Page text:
Roaming Houston tiger found after week-long search
Cuomo accuser meets with state investigators for more than 4 hours
Charlotte Bennett, a former aide to New York Gov. Andrew Cuomo (D) who recently accused him of sexual harassment, met with investigators from the state attorney general's office for more than four hours on Monday.
During the virtual meeting with investigators, Bennett detailed her allegations and provided more than 120 pages of contemporaneous records while offering other pieces of evidence to corroborate her claims against the governor and his senior staff, according to a statement from her attorney Debra Katz.
Bennett, 25, served as an executive assistant and health policy adviser in the Cuomo administration until she left in November. She has said the governor asked her questions about her sex life, if she was monogamous in her relationships and if she had ever had sex with older men.
Cuomo, in a statement to The New York Times last month, said he believed he was acting as a mentor and had "never made advances toward Ms. Bennett, nor did I ever intend to act in any way that was inappropriate."
During Monday's meeting with investigators, Bennett's lawyer said her client "provided detailed information about the sexually hostile work environment the Governor fostered in both his Manhattan and Albany offices and his deliberate effort to create rivalries and tension among female staffers on whom he bestowed attention."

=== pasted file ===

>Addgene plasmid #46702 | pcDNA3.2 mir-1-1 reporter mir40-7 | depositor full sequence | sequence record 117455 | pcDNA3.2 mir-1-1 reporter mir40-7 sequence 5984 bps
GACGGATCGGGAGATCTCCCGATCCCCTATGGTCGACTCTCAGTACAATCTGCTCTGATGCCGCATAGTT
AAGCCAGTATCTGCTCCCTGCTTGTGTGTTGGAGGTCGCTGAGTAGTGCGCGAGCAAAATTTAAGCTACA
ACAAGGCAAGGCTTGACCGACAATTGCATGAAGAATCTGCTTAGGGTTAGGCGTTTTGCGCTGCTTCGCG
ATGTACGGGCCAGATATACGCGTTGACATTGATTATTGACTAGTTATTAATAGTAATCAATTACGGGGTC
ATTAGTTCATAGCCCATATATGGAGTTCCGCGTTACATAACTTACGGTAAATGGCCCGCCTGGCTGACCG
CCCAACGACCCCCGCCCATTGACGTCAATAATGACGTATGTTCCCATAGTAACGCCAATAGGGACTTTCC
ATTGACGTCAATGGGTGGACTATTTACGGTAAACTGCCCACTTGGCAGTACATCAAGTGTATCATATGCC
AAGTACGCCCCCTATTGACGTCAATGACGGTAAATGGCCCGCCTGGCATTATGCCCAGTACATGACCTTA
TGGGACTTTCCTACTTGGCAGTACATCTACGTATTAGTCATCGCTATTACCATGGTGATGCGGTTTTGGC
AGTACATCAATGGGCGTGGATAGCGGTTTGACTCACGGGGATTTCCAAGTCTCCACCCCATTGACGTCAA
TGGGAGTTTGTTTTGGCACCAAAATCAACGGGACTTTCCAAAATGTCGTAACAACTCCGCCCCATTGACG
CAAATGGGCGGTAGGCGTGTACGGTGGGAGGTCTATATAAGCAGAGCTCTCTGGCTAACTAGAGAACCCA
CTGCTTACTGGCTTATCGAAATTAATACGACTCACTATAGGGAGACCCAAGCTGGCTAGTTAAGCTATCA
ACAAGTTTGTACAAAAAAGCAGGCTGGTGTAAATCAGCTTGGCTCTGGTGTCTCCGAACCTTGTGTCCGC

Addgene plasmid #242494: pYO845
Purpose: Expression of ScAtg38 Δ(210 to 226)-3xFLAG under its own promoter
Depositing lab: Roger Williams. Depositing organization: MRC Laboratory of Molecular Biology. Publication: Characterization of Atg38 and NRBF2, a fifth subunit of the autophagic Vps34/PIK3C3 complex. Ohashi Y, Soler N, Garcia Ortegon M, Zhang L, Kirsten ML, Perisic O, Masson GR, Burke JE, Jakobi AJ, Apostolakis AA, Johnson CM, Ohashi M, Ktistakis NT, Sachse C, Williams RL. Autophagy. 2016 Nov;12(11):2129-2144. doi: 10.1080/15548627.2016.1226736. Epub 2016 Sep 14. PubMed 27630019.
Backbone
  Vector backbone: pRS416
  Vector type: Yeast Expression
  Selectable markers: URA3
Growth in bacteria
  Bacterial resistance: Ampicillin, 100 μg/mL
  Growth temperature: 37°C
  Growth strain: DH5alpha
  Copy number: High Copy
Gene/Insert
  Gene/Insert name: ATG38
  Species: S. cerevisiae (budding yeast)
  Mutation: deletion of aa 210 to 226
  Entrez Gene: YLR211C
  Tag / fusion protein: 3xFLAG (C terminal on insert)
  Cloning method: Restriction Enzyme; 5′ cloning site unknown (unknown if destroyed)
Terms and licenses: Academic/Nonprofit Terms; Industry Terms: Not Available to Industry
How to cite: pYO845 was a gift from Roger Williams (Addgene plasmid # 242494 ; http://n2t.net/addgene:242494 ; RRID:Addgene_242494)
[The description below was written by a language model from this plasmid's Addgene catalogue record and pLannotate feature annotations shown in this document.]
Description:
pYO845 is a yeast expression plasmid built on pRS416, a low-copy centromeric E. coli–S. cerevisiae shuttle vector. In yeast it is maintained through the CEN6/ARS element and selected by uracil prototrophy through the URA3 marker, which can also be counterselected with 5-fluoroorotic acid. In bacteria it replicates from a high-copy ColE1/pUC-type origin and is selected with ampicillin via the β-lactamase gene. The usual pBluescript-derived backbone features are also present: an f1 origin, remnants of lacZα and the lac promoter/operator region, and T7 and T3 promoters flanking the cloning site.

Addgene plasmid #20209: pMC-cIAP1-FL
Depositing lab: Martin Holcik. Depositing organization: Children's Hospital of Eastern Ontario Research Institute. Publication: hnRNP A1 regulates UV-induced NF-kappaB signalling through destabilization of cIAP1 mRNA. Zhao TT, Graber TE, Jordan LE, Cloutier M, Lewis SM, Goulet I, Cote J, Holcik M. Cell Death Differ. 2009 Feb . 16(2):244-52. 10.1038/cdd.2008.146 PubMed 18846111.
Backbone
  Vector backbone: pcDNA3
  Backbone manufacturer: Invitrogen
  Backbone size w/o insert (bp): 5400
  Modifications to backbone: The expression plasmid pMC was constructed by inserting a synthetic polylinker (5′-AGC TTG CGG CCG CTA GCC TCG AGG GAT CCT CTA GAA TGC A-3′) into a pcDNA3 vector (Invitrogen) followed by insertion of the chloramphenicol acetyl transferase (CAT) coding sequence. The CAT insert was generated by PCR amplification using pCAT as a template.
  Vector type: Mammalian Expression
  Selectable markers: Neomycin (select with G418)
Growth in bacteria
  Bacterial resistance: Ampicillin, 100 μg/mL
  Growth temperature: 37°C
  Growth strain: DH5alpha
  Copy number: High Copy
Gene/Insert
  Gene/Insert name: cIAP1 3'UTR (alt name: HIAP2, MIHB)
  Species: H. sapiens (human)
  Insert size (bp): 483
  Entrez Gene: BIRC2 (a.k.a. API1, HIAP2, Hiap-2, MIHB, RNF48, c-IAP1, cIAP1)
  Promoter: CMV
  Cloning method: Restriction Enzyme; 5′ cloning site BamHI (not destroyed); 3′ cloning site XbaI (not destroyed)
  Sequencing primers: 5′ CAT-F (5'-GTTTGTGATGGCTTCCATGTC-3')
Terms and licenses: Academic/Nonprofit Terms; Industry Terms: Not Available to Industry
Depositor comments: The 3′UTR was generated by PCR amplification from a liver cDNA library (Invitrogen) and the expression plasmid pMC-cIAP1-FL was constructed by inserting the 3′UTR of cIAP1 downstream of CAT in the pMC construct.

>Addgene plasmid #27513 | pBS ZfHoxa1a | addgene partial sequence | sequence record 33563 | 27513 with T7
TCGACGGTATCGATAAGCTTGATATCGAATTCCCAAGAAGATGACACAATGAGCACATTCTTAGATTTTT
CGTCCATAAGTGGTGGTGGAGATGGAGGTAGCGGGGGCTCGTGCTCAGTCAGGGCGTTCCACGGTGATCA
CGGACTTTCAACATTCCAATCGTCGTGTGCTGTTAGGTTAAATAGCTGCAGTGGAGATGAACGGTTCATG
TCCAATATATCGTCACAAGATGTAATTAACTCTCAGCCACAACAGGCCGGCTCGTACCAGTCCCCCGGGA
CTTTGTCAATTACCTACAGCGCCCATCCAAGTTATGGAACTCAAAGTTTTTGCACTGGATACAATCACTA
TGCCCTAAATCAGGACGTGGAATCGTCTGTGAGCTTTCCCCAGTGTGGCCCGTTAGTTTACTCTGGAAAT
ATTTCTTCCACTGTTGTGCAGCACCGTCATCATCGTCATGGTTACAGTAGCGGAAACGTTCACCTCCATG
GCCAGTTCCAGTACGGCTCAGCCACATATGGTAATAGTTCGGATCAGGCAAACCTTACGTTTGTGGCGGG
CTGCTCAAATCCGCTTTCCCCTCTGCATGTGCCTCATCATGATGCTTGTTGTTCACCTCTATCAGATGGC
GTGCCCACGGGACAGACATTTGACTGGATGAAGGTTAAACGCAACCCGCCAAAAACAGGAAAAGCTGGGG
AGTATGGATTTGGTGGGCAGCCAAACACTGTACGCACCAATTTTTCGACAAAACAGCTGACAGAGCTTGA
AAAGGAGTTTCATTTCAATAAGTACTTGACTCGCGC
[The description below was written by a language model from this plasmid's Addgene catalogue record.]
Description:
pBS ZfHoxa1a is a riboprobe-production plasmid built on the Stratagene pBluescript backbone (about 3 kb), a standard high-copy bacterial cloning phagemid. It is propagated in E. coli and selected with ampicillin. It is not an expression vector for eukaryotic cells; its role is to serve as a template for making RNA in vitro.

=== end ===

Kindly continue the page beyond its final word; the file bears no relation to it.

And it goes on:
One piece of new information that was revealed on Monday, according to Katz, was "the Governor's preoccupation with his hand size and what the large size of his hands indicated to Charlotte and other members of his staff."
The Hill has reached out to Cuomo's office for comment.
On March 1, New York Attorney General Letitia James (D) announced she had received a referral letter to move forward with an investigation into allegations of sexual harassment against Cuomo made by two former aides, Lindsey Boylan and Bennett.
On March 8, James said two veteran lawyers would lead the investigation.
Since the initial launch of the probe, five more women have come forward with accusations of inappropriate sexual conduct against the governor.
It is unclear if any of the other accusers have met with investigators.
The most severe allegation came to light on Thursday, when the Times Union in Albany reported that Cuomo had "aggressively groped" a female aide at the executive mansion late last year. The accusation was referred to police.
That same day, the New York Assembly authorized the Assembly Judiciary Committee to begin an impeachment investigation into Cuomo.
The chorus of voices calling for the governor's resignation grew louder after details of the groping allegation. On Friday, Senate Majority Leader Charles Schumer (D-N.Y.) and Sen. Kirsten Gillibrand (D-N.Y.) joined in calling for Cuomo to resign.
"Due to the multiple, credible sexual harassment and misconduct allegations, it is clear that Governor Cuomo has lost the confidence of his governing partners and the people of New York. Governor Cuomo should resign," the two senators said in a joint statement.
Cuomo has signaled that he has no intention to resign, saying on Friday that he would not leave office and succumb to "cancel culture."